Everywhere you go, always take the weather notifications with you
Location-independent Lisa Morris and Jason Spafford are self-professed wilderness seekers, a freedom afforded by their successful content creating careers. Jason, a photographer with an internationally published portfolio and Lisa, an accomplished travel writer, told us about their transition to four-wheeled nomadic explorations and bacon-saving weather notifications in the ‘Land of Ice and Fire’.
In 2014, Jason Spafford and Lisa Morris shelved their love of scuba diving for new ventures above the waterline. They sold their country cottage and pared down possessions to a few boxes to embark on a four-year, once in a lifetime trip from Antarctica to the Arctic.
Hanging up the panniers
With minimal ride time under her belt Lisa took a giant leap of faith into the unknown but soon realised how the bikes defined their adventures, proving a magnetic source with people along the way and helping to define who they really were. Lisa says: “It’s the gruelling satisfaction of big-distance riding that made the journey hard but euphoric; the hard is what makes it so great.” But despite the euphoria the bikes brought, two-wheel travelling posed obstacles and curtailed some of their travelling freedom.
A lack of secure storage while trekking, nowhere to secure their valuables and thrice stumbling into Death Valley, California sans water and at the mercy of four-wheel travellers proving momentous. Lisa says: “Will I miss rain-obscured vision as we made a beeline toward a bank of swollen clouds into a coming storm? Or leaning into raging Patagonian winds on Argentina’s Ruta 40, while making the grunts of a professional tennis player? Probably not.”
A four-wheeled welcome
Although it was not a decision they took lightly, Lisa and Jason took the plunge with a Toyota Hilux 2.5L turbo diesel, 4WD as their new ‘live-out-of-vehicle’. Lisa says: “We wanted a self-contained base from which we could comfortably live without needing to resupply for days if not weeks at a time.” They took 11 months to kit it out, with every inch of the ‘build’ being hugely important to them. Replete with solar and lithium power, unfolding kitchen, four berth bedroom, rooftop tent, shower, generous storage, refrigerator, awning and opening skylight the vehicle and its interminable features was affectionately named the ‘White Rhino’ – all ready to take them on their next mission: from Northern Norway to South Africa.
In June 2019, they began a new photographic expedition setting off from the UK, across Europe to northern Norway, over to the Faroes and mooring in Iceland the following October for what Lisa describes as ‘sublime craziness’.
One night in Southern Iceland, they faced the White Rhino into a light wind for protection but were startled awake by an incredible 100 mph gust that blasted the supporting ladder connected to the hinged floor, clean off the ground, throwing it back at an awkward angle. This took the tension out of the canvas around the supporting steel bar, which collapsed and crashed down on them as they slept. Lisa says: “From then on, we were dialled down to weather notifications and when bad weather is afoot, we take refuge in the double cab.”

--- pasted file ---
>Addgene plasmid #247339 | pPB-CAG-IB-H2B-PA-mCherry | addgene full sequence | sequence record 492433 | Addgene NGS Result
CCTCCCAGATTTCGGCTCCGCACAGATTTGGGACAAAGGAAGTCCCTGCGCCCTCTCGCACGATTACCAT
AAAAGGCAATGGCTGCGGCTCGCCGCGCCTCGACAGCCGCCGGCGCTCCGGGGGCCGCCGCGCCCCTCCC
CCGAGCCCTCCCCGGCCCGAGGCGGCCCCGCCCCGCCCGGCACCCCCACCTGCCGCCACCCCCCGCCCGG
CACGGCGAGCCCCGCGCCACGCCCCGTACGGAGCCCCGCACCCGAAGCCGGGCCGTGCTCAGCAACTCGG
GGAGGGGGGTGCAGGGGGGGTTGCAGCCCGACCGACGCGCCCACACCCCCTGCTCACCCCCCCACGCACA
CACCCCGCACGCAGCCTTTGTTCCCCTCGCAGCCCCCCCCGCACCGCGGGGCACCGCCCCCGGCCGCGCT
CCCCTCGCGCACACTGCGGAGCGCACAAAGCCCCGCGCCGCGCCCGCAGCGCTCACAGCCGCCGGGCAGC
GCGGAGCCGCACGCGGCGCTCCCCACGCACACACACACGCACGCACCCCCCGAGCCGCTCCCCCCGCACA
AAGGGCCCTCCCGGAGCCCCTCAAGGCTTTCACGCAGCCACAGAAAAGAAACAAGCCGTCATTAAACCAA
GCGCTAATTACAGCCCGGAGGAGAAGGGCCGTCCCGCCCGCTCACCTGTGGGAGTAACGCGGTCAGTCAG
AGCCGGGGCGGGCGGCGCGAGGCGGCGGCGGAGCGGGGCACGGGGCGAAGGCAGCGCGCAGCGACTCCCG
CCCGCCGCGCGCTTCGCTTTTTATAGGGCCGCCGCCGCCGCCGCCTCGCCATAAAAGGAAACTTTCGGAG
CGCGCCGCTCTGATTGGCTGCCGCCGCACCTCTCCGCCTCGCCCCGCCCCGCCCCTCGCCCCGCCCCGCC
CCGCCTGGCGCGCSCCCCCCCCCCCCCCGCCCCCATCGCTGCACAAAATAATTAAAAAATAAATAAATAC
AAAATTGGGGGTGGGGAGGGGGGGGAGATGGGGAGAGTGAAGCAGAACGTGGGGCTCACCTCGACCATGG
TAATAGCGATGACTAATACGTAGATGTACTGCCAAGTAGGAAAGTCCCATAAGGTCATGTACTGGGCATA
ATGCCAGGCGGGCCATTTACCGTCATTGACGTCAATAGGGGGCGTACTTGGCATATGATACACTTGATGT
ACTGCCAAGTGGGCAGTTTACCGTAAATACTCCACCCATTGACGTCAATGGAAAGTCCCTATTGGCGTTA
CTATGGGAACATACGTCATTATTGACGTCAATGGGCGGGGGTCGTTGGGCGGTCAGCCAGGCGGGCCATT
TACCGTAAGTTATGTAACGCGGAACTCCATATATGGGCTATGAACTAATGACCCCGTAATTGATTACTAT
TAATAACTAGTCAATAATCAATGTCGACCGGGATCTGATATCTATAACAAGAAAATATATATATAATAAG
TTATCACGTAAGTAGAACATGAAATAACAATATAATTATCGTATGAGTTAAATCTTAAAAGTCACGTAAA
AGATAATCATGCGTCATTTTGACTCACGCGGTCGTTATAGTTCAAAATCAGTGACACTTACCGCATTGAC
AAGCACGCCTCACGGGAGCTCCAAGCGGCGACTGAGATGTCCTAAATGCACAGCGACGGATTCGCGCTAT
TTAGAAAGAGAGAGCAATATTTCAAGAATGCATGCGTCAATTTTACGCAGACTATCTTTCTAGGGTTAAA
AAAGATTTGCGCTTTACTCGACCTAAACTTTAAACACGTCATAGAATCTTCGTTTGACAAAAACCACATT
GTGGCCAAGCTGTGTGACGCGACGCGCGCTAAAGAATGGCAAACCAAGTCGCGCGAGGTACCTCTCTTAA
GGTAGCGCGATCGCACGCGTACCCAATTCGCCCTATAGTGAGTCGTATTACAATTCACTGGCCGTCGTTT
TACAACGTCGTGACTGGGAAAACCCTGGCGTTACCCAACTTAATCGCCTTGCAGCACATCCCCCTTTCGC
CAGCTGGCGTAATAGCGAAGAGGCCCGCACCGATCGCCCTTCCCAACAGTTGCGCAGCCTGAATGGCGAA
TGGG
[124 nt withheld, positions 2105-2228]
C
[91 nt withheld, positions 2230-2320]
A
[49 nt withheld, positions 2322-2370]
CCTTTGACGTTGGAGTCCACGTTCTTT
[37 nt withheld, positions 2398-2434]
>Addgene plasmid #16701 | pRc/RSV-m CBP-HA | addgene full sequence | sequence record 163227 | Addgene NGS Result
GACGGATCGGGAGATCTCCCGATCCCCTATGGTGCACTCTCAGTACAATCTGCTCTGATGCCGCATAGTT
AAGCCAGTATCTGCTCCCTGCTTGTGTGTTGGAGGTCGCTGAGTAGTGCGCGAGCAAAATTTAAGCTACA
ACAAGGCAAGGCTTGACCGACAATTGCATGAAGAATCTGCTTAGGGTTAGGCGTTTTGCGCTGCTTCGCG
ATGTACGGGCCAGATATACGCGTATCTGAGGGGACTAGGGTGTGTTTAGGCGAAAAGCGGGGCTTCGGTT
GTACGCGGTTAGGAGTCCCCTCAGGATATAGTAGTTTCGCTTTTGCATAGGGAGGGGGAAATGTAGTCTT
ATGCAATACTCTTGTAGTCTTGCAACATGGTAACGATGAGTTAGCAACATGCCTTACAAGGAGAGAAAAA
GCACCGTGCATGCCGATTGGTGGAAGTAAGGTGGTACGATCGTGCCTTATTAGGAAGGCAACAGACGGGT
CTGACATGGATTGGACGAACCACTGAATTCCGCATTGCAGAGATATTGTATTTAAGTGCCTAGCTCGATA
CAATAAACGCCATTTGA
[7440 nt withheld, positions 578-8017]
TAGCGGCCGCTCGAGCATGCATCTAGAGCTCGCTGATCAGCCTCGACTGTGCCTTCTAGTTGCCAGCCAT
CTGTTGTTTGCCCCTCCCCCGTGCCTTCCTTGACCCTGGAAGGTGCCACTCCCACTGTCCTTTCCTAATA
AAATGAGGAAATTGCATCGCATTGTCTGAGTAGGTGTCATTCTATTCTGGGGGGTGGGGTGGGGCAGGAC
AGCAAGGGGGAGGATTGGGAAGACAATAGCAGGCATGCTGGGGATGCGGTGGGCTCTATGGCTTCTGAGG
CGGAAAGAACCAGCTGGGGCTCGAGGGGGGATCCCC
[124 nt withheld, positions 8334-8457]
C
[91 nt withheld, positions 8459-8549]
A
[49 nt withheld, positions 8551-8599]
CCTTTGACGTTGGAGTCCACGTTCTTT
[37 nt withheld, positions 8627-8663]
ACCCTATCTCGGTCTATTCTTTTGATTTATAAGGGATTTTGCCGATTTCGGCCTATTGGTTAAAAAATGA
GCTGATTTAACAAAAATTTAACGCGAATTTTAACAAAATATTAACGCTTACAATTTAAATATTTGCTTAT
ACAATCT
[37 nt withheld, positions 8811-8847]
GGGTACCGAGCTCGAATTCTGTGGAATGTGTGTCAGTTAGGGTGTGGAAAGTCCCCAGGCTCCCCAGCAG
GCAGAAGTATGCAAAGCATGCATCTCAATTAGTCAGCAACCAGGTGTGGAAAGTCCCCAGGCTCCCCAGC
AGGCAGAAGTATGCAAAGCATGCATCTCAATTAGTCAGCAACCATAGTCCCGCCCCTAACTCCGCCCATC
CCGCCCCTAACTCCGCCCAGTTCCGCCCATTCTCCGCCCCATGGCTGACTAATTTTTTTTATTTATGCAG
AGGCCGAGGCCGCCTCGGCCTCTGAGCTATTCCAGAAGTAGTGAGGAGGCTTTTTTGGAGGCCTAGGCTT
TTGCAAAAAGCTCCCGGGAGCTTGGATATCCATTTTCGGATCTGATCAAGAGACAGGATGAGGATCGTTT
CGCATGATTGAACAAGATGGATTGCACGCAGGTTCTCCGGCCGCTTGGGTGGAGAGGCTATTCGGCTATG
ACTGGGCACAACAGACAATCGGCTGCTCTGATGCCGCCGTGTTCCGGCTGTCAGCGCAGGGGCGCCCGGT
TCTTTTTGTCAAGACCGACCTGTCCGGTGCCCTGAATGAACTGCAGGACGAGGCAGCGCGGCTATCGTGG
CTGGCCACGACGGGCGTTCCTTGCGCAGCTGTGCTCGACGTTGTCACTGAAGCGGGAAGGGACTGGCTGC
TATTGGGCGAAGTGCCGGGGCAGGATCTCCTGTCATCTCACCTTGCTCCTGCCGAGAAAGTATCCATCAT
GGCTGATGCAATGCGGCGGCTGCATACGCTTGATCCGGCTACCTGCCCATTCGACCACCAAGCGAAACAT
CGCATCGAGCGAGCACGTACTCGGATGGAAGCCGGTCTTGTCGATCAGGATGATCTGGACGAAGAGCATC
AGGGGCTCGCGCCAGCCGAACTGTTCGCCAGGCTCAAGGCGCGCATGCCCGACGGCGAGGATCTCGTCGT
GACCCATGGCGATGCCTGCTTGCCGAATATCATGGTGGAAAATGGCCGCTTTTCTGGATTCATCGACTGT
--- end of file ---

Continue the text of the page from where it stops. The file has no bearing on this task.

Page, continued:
On their penultimate day in Iceland, 170 miles away from the ferry crossing they were headed to that day, they awoke to a frightful stillness and pink neon skies, the likes of which they’d not seen throughout their 10 weeks in the ‘land of Ice and Fire’. A series of urgent weather notifications pinged through their phones and a sailing update broadcast a 24 hour move forward of their crossing time. A 10-year bombogenius cyclone was about to hit Iceland in the North as they were due to set sail in the east. Consequently, the mountain pass to get them there was due to close and was the only route leading to the port.
Lisa says: “There really is nothing like a cyclonic weather fest gone freak to round off one’s Icelandic adventures! Being able to keep an eagle eye on the weather from a remote part of the island to reach the port was a godsend. It removed all trace of background stress in fairly tense conditions.”
Luckily, they managed to stay 30 miles ahead of the storm by staying vigiliant for three days to get back to Danish mainland, along with unwavering online access to the local met office and sites devoted to road conditions, they are hugely grateful.
Next trip – Africa!
Pretty fly for a Wi-Fi
Lisa adds; “In this digital age when it’s as easy to chew through data like you’re Homer Simpson chowing down a box of donuts, what, do I ask, is better than not just enabling one’s Wi-Fi connection, but enhancing it in virtually all corners of Europe and beyond? Thanks to Motorhome Wi-Fi, we’ve transitioned into tech savvy nomads. No longer a battle of the bandwith, it’s pretty fly for a Wi-Fi!”